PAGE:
Medicare supplemental insurance costs vary from state to state due to differences in population and care. These are some of those variables.
Not every state was created equal when it comes to Medicare costs. Although the given would be that everyone would have to pay the same Medicare supplemental insurance costs, the reality is that different states have different costs. Because of differences in the average age and health of its population as well as different levels of access to care, the amount charged per person can vary from state to state, as well as even from region to region. This is not unlike other insurance carriers.
Medicare supplemental insurance costs are based on a number of factors that vary from state to state. The amount of care required by a population can make a difference, as states with an older average population, for example, are charged more as the elderly generally require more care than a younger population. Some states offer better care, such as easier access to cutting-edge technology, better pharmaceutical care, and more outpatient therapy options; however, as these cost more, Medicare must also charge more just like other insurance carriers to make up the difference. For example, in 1996, those first purchasing a BC/BS Plan F in South Dakota would $778, as opposed to $1531 for Floridians.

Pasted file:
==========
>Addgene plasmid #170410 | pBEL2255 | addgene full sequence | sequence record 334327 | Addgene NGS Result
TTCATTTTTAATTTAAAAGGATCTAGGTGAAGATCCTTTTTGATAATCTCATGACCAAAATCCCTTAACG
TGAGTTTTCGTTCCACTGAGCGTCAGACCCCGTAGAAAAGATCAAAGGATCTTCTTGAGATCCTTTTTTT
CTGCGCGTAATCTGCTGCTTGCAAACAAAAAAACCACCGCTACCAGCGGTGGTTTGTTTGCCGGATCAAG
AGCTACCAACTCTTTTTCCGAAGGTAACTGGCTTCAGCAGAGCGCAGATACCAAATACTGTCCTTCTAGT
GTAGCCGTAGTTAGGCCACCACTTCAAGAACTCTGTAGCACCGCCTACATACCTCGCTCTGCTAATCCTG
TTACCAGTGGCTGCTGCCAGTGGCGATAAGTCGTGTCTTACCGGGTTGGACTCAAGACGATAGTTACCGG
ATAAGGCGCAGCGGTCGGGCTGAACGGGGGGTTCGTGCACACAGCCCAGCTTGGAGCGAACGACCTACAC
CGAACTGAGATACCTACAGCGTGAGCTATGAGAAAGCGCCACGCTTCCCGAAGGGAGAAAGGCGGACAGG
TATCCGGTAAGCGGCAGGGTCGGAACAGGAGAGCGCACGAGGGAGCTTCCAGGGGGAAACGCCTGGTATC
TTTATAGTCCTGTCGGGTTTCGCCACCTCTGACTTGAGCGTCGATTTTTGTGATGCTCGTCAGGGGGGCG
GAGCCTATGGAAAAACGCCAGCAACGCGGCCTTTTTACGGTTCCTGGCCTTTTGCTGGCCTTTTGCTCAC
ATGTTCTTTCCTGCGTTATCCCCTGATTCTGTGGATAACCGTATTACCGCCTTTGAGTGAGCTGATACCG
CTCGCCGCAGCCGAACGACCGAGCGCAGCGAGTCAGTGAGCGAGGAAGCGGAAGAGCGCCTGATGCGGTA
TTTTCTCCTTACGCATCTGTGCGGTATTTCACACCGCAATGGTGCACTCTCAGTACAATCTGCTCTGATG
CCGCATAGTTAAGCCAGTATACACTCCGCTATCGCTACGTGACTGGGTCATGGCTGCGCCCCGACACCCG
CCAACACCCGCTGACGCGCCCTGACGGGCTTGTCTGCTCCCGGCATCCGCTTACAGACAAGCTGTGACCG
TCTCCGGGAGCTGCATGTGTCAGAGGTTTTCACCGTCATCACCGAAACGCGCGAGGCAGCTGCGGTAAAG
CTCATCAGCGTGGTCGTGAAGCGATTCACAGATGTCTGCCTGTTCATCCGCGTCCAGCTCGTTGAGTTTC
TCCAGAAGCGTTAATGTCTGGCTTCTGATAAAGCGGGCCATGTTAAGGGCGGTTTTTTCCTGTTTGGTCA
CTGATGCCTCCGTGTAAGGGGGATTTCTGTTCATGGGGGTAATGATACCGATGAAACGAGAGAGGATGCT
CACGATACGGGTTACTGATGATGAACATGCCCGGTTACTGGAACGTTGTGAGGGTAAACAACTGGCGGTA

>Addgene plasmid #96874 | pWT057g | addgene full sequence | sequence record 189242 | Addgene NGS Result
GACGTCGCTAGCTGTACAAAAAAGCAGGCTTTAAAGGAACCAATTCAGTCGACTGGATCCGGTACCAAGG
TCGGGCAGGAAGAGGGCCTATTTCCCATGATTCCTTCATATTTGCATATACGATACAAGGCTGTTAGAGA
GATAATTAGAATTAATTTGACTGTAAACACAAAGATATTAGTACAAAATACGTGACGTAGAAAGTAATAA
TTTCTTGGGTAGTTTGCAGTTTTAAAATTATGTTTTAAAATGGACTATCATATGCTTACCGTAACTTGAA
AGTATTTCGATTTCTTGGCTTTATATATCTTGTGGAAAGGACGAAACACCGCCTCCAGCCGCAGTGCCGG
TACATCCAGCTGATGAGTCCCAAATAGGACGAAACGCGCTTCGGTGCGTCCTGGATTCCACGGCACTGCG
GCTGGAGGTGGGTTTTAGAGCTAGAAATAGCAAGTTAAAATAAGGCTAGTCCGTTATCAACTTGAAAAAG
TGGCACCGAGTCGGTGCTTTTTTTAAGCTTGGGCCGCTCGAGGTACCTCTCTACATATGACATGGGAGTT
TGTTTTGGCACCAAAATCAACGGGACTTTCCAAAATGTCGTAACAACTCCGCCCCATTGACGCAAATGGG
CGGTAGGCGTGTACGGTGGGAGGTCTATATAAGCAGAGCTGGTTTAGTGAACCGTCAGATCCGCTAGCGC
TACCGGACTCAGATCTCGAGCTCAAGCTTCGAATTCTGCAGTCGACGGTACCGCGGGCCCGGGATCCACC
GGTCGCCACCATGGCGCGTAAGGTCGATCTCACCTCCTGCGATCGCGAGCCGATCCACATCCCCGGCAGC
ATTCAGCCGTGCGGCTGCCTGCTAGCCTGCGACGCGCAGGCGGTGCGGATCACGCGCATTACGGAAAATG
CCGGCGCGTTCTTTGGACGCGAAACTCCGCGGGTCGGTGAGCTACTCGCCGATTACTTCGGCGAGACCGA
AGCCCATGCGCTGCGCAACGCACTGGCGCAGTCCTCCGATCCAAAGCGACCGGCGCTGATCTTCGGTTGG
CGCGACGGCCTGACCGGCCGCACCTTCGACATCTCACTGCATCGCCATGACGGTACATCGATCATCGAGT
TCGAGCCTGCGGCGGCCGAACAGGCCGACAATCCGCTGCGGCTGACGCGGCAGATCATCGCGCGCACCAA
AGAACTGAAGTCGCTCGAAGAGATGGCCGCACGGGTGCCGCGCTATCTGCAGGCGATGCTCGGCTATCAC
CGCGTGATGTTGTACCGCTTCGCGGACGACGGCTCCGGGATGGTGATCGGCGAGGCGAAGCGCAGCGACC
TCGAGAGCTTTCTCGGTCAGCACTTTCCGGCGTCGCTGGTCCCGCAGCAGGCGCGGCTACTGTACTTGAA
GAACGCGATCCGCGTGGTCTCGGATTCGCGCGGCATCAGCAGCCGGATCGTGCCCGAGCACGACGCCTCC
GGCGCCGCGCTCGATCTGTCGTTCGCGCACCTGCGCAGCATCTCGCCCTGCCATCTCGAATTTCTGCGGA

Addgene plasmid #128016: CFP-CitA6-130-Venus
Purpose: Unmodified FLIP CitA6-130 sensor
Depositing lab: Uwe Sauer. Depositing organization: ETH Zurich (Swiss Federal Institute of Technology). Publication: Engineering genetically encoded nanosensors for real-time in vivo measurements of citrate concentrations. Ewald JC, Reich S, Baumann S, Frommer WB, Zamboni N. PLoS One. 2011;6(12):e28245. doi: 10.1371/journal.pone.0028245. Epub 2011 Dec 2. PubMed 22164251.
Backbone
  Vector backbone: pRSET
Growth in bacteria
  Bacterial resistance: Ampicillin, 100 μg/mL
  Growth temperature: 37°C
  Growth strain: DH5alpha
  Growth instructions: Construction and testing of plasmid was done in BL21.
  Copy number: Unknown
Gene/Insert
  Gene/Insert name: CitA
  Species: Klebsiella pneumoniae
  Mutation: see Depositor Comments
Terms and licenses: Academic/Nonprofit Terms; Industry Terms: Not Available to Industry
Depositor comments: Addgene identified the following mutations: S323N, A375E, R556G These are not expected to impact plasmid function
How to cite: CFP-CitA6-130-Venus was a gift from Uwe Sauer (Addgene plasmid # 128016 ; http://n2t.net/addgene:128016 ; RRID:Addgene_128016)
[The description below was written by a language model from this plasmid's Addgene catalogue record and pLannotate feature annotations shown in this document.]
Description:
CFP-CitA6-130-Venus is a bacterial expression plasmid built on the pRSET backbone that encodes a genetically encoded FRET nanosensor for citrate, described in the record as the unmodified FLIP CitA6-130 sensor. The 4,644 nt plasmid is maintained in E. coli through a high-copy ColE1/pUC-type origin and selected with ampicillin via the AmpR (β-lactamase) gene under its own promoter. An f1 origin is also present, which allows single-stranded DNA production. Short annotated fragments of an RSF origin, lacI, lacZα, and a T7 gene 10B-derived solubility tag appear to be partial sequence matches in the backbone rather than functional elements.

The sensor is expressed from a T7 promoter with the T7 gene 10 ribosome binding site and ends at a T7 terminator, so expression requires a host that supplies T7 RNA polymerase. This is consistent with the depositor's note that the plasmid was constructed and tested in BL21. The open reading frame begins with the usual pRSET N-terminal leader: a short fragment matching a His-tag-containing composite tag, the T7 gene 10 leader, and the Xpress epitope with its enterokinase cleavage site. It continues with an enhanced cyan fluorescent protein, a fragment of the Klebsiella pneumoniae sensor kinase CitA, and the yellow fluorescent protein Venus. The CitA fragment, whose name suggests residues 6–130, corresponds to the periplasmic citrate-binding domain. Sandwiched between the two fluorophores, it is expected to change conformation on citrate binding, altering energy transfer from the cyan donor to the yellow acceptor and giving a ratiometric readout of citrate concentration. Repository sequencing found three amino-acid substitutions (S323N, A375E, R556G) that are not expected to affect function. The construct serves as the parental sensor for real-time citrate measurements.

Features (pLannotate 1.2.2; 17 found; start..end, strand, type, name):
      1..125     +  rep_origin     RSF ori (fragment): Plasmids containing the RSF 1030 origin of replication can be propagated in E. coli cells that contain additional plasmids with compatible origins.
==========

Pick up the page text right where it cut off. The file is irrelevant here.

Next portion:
The common assumption about Medicare is that, because it is a plan offered through the federal government, it must charge the same for everyone, and that would apply to Medicare supplemental insurance costs as well; Medicare has been mandated to defray the cost of the program as possible, which includes looking at the local area and what health problems are there, and then charging appropriately. This ensures that the cost of medical insurance can vary from state to state, even region to region. Although it is fair, it is something to be aware of when choosing somewhere to live.